What is the issue?
Drylands are places of water scarcity, where rainfall may be limited or may only be abundant for a short period. They experience high mean temperatures, leading to high rates of water loss to evaporation and transpiration. Drylands are also characterised by extremely high levels of climatic uncertainty, and many areas can experience varying amounts of annual precipitation for several years.
Drylands are found on all continents, and include grasslands, savannahs, shrublands and woodlands. They are most common in Africa and Asia – for example, in the Sahel region in Africa and almost all of the Middle East. Drylands cover over 40% of the earth's land surface, provide 44% of the world’s cultivated systems and 50% of the world’s livestock, and are home to more than two billion people.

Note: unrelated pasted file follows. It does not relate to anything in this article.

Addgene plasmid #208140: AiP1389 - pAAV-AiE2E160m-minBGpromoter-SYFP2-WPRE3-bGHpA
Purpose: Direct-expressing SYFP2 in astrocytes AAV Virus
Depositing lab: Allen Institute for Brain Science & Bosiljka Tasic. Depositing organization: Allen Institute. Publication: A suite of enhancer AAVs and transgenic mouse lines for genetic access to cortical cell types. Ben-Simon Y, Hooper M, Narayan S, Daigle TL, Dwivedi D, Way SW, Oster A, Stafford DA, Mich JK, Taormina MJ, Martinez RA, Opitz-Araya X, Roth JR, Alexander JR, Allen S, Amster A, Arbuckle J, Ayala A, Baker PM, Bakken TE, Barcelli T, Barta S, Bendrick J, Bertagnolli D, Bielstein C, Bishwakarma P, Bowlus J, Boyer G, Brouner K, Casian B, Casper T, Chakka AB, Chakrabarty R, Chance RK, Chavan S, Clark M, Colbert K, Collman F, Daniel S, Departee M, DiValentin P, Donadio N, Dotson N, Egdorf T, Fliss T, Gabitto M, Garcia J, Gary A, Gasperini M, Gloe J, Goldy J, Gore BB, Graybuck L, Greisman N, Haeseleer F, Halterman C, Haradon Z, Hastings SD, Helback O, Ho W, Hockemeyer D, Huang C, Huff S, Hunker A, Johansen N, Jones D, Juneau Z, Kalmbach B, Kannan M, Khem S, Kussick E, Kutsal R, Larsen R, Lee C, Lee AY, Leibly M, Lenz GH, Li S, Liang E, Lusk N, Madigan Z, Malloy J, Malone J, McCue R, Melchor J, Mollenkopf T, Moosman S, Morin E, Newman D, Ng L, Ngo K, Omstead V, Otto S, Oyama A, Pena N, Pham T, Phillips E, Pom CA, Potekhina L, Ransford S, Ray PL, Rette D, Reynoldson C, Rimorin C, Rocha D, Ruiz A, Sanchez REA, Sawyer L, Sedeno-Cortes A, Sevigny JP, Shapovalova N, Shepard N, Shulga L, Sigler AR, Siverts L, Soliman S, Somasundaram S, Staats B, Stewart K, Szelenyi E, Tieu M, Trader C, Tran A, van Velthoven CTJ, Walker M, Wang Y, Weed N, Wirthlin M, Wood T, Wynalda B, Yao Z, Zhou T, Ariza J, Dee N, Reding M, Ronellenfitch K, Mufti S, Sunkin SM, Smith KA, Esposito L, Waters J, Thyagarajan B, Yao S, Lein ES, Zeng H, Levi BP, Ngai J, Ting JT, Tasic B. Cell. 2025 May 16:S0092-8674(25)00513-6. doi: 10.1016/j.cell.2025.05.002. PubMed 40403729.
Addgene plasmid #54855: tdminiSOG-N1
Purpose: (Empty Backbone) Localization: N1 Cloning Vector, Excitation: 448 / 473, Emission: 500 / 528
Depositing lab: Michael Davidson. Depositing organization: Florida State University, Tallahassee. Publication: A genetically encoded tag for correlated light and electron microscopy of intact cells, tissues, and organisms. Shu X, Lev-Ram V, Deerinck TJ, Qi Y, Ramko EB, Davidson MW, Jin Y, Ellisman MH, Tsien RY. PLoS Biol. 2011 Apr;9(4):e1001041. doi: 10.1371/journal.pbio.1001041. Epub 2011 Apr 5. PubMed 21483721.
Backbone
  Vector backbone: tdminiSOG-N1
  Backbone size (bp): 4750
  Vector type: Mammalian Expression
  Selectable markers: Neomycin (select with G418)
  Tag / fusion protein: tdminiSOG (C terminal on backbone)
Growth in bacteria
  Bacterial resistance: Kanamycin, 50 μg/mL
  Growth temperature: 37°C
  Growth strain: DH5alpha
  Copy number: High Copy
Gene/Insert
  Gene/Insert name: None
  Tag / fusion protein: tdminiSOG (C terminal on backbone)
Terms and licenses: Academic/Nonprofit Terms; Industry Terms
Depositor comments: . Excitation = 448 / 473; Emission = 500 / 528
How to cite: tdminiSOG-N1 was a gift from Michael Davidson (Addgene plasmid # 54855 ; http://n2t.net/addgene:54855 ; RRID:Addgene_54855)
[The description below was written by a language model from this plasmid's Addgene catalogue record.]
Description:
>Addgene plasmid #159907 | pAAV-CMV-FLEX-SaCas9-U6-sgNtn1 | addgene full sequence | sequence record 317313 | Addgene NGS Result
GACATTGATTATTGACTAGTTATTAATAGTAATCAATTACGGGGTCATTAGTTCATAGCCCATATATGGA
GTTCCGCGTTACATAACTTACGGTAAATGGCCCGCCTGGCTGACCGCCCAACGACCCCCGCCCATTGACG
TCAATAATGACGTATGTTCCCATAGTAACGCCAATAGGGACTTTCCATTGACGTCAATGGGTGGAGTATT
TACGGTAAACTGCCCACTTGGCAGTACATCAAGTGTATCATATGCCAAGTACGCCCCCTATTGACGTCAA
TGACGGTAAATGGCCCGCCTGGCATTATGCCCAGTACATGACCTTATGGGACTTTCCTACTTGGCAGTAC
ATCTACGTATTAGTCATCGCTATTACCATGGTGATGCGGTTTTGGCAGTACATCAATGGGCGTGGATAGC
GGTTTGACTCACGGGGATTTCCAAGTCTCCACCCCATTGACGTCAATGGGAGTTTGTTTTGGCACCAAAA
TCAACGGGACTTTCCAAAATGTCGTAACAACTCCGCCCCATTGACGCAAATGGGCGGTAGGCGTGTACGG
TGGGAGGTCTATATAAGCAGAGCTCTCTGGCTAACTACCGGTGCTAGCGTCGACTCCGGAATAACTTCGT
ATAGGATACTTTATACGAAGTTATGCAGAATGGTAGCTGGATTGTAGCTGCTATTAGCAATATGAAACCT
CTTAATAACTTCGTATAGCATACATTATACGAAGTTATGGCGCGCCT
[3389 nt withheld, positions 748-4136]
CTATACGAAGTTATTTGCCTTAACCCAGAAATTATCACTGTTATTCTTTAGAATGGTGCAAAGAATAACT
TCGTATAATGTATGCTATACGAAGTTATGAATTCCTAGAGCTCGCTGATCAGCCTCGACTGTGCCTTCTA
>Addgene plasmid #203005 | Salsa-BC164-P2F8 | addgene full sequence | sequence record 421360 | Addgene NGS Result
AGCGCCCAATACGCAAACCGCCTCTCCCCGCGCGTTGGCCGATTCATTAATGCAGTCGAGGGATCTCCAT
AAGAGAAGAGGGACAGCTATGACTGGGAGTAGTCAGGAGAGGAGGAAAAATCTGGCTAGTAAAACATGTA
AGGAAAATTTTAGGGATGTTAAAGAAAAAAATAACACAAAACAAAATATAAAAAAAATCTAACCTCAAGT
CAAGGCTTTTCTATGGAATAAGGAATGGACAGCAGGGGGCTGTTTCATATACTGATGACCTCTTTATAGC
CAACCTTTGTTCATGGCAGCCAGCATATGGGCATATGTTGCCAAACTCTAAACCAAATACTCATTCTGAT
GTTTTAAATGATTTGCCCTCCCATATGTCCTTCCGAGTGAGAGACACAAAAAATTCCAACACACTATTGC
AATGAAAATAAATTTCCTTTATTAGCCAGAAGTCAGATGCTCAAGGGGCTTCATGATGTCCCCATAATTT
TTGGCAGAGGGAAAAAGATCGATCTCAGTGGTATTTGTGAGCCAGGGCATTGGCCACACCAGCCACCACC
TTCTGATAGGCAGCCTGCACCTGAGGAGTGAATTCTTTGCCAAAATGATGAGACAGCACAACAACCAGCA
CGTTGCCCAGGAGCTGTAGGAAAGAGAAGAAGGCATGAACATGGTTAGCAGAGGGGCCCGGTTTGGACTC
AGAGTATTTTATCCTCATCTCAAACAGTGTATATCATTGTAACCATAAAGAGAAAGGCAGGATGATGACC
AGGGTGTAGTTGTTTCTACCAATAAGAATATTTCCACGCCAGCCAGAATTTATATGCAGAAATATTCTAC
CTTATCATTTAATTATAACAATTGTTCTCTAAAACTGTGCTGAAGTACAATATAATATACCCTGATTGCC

Drylands are extremely vulnerable to climatic variations, and damaging human activities such as deforestation, overgrazing and unsustainable agricultural practices. The consequences of these include soil erosion, the loss of soil nutrients, changes to the amount of salt in the soil, and disruptions to the carbon, nitrogen and water cycles – collectively known as land degradation.
Land degradation leads to the reduction or loss of the biological or economic productivity and complexity of land. In drylands, land degradation is known as desertification. It is estimated that 25-35% of drylands are already degraded, with over 250 million people directly affected and about one billion people in over one hundred countries at risk.